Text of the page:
High frequency trading, known as HFT, is the hot new thing for market pundits to reference when discussing the markets. They don’t know much about it, but mentioning it give them credibility. This post over at MR brought out some particularly oleaginous characters defending what is nothing more than a way to game the system. The idea is to use special knowledge to buy and sell equities in order to minimize losses and arbitrage imbalances in the market.
This has been the point of insider trading and self-dealing since knife money. In a completely honest and transparent market, the only way to make money is to buy and hold stocks. Trading, assuming fees are involved, is pointless since everyone knows what everyone else knows. There’s no chance to buy a depressed stock that is about to rebound or sell a stock that is about to collapse. Informational asymmetry, at least the belief in it, is what allows a market to exist.
What the HFT guys are up to is two things. One is they can process news that impacts share prices faster than any human. The algos can grind through a mountain of data by the time humans traders have buttered their toast. Bake in the right assumptions about how the humans will react to particular data and your algorithm will make perfect trades before anyone else in the market. Selling a stock that is about to drop 10% saves millions. Buying just as it heads up 10% and you make millions.
That’s the boy scout approach. The big boys like to play dirty. Here’s how. Let’s say there are 20,000 shares for sale at $10.00 and 10,000 shares for sale at $11.00. A buyer can have all 20,000 shares at $10.00. If you’re the guy looking to sell at $11.00, you may be willing to sell at $10.00 if you think there are no takers at $11.00. You can drop the price, but you still stand in line behind the guy selling at $10.00 until those shares are sold. That’s how it works. No line cutting.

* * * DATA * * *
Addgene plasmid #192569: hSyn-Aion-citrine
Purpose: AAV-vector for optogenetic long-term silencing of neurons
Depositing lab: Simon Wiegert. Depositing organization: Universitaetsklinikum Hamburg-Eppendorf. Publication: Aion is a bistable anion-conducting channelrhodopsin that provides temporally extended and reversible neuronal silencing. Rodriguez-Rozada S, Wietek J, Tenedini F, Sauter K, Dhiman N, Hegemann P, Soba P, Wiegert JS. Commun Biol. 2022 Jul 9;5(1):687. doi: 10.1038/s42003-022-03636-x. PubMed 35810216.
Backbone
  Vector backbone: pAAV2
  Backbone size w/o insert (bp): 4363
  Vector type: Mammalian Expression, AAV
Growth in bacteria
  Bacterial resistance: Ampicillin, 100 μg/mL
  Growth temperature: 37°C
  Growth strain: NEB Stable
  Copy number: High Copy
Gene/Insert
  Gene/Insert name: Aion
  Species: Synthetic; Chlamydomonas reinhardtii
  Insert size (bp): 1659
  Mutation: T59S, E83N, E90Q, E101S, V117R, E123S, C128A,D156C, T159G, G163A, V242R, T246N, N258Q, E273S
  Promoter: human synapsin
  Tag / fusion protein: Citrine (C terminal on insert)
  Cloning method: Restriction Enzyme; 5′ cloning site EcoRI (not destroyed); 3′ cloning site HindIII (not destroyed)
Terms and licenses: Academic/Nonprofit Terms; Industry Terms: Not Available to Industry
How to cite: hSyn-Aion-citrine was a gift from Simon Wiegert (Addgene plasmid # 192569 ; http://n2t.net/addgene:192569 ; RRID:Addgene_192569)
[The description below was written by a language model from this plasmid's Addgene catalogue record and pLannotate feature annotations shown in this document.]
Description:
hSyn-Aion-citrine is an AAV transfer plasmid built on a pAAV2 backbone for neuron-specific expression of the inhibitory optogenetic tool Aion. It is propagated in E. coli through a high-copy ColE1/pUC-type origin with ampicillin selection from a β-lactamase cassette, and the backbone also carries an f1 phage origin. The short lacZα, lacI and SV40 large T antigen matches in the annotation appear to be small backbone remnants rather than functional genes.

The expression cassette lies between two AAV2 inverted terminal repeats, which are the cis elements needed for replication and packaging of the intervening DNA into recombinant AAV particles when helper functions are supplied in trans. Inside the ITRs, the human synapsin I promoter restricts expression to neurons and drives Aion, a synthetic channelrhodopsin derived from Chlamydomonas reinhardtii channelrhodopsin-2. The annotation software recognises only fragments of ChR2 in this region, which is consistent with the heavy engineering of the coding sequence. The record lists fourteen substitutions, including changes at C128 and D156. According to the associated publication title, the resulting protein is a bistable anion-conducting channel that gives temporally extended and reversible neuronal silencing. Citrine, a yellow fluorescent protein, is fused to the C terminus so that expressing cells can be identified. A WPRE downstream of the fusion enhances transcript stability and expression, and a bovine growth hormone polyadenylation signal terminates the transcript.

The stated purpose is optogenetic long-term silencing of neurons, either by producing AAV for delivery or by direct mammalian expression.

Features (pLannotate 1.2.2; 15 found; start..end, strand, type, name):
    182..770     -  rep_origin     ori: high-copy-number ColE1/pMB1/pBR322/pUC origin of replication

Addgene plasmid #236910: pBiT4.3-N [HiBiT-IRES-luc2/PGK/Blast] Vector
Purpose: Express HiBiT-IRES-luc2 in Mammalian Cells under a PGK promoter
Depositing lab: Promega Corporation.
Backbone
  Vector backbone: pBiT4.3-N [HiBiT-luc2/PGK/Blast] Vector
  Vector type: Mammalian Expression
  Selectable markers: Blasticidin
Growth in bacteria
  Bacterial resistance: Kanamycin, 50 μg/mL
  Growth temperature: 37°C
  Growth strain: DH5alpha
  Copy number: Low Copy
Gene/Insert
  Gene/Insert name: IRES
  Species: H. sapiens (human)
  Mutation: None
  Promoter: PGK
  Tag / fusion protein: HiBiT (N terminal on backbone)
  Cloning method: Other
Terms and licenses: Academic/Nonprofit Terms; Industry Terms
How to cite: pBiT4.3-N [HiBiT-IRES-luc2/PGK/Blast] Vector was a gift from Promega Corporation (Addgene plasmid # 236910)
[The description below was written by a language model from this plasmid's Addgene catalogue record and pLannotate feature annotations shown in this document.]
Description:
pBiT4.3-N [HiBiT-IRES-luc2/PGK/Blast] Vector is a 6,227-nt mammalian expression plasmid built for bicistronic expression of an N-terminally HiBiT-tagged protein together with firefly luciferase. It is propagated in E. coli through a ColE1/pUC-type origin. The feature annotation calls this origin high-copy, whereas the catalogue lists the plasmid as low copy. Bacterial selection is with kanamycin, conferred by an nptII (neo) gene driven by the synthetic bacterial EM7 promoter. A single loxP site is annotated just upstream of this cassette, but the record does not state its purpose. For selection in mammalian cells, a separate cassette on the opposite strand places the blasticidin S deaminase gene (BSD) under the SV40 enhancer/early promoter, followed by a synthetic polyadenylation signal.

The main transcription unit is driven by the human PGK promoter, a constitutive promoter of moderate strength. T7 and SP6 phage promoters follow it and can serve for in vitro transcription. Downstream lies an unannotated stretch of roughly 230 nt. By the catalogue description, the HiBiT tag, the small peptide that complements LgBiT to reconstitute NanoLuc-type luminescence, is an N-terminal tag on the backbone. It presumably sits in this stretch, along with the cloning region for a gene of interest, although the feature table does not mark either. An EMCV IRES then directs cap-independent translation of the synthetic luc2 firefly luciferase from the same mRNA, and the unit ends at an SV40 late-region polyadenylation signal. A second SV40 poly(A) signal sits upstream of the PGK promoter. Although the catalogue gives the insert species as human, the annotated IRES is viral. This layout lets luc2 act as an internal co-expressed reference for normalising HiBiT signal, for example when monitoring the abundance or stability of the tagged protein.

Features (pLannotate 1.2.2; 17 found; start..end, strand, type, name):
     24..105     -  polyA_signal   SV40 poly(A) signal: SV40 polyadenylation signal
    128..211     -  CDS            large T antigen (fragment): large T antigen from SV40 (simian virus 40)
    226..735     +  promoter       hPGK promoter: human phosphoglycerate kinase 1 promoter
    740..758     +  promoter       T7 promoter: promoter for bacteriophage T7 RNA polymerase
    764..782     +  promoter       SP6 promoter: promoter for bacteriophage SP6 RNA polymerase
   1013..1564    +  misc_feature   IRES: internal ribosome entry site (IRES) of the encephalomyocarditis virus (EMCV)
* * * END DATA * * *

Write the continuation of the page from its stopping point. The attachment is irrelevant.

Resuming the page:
The HFT guys beat this system by exploiting the relatively low cost to cancel. They can put sell orders out at $10 and see if demand is strong. They can cancel those sell orders, thus making the bit of the line in front of the $11 sell orders disappear. Humans can’t play this game, but robots are very good at it. In fact, cancel orders have rocketed up as more and more algorithms have sprung up in finance. Getting ten cents more per share may seem like peanuts, but not when you’re moving tens of million of shares.
The thing is, this is neither new or unexpected. A great book to read for anyone interested in the financial markets is called The Money Game, written fifty years ago. The author was a market insider when that meant something. He predicted the rise of machines in trading and the rise of crooks using machines to get an edge. Mencken, I think, said there are no new ideas, just new ways of saying them. That’s true of the HFT scams. It is just another way for sharps to fleece the squares.